Sean Ashton – Penny has dropped for SAs on global shares, now re-assess other investment myths

OMBA’s Sean Ashton dives into contentious waters here by addressing the naivety that produced “ten lost years” for South African investors overly influenced by home bias. He argues that’s not the only myth needing re-assessment, suggesting that a new investment regime may well have taken hold over the past decade and a half. The highly respected asset manager spoke to Alec Hogg of BizNews.


Alec Hogg: Sean Ashton is well known in the investment community in South Africa. He works with OMBA, which is London-based. He, of course, is based here at home still. But two weeks ago, he wrote a very instructive piece that was published on BizNews, which focused on the American stock market, highlighting how big caps had massively outperformed medium and small caps. This means shares in smaller American companies have performed worse than those in larger ones over the last five years. Now, we’re going to discuss that in detail, talk about the Magnificent 7, big caps, small caps, and even the Gorilla Game, which I’d love to get Sean’s views on. But before we go there, it’s interesting how South African investors have discovered a world outside the JSC. More people are realising they can invest in Amazon, Apple, Nvidia, rather than just Barlow’s Anglo-American and Sanlam. This transition has been rapid.

Sean Ashton: I’m surprised it’s taken as long as it has. I would have thought it would have been obvious as long as 10 years ago. Local investors have woken up to the damage they’ve suffered in terms of missed opportunities. The South African market has become very concentrated, with liquidity focused on a handful of large stocks. If you want global exposure, you’re limited to probably five meaningful stocks outside the resources sector. That’s not good enough. There are many opportunities across various sectors globally.

Alec Hogg: Coronation’s Chief Investment Officer recently mentioned it’s been a lost decade for South African investors. Yet, for most of that past decade, investment firms were focused locally. What has your strategy been in the past 10 years?

Sean Ashton: My strategy has been to focus more on offshore investments. I don’t see myself as a South African investor. It’s hard to make a case for being invested in South Africa. We’re losing critical mass in various aspects. Not until there’s a change in the governing party would I consider it.


Sean Ashton: Potentially, but it’s tough for professional asset managers. The playing field is leveling, which is good news for individual investors. Our jobs are getting tougher, but that’s ultimately good for savers.

Alec Hogg: Many savers don’t have the experience or resources to invest internationally. Let’s discuss your recent article comparing the S&P 400 to the S&P 500. There’s a significant negative skew in the performance numbers, especially in smaller portfolios. You haven’t had the opportunity for winners to contribute disproportionately in smaller cap indices, unlike the S&P 500.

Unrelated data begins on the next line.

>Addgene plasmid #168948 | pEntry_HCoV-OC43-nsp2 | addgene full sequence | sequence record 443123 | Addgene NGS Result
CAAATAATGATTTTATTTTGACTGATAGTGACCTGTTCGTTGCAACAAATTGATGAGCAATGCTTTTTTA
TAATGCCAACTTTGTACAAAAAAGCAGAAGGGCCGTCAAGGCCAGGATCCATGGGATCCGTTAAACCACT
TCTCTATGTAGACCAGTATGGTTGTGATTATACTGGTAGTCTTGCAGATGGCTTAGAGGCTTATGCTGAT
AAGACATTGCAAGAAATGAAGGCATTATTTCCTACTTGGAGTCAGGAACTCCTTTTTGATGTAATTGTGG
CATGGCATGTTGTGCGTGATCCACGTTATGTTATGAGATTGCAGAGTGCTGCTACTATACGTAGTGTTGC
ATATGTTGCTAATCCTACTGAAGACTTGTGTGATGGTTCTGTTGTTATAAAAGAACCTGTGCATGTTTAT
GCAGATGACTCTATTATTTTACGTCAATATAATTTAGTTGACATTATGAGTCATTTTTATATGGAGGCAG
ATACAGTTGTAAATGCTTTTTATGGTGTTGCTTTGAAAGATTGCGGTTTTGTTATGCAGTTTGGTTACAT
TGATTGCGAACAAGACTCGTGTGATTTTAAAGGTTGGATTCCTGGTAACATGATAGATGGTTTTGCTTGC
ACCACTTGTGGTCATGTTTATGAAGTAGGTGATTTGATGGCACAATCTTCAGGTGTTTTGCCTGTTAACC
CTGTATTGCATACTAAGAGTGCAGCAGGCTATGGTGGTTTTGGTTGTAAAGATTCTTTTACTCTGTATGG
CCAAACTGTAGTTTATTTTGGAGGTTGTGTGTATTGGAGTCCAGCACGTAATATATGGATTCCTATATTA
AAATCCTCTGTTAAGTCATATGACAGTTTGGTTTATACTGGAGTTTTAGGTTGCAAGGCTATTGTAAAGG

Sean Ashton: Exactly. Financial markets don’t follow natural distributions. Returns to scale are real, and big winners can become outsized contributors. Market-cap weighted indices naturally rebalance, where big winners become disproportionate contributors and losers get culled.

Alec Hogg: That’s a fascinating analogy, Sean. Just for clarity, could you explain the difference between the S&P 500 and the S&P 400, and perhaps touch on the Russell 2000?

Sean Ashton: Certainly. The S&P 400 typically includes companies with a market cap around $13 billion. However, the largest constituent, Supermicro Computer, which has seen significant growth, now exceeds $40 billion in market cap. Eventually, such companies should leave the index due to inclusion criteria like trailing profitability and liquidity.

Alec Hogg: It’s important for South Africans to understand these differences. In comparison, $13 billion is over 200 billion Rand. Very few South African companies reach that level. Moving on, let’s discuss the “gorilla game” in the tech industry. The larger companies seem to continue growing. Is this a significant factor in analyzing stock performance over time?


Alec Hogg: Your insights into the impact of technology are invaluable. Speaking of, Nvidia has experienced unprecedented growth despite its scale. How do we navigate as investors? Should we focus on smaller companies, or stick with the giants like Nvidia?

Sean Ashton: It’s a case-by-case basis. While opportunities may exist in smaller stocks, we shouldn’t rush to sell winners like Nvidia. However, we must assess if we’re at peak earnings and consider factors like operating margins. Diversification within sectors may also be prudent. Tactical trades like equal-weighted S&P 500 can be useful, but long-term strategies may vary.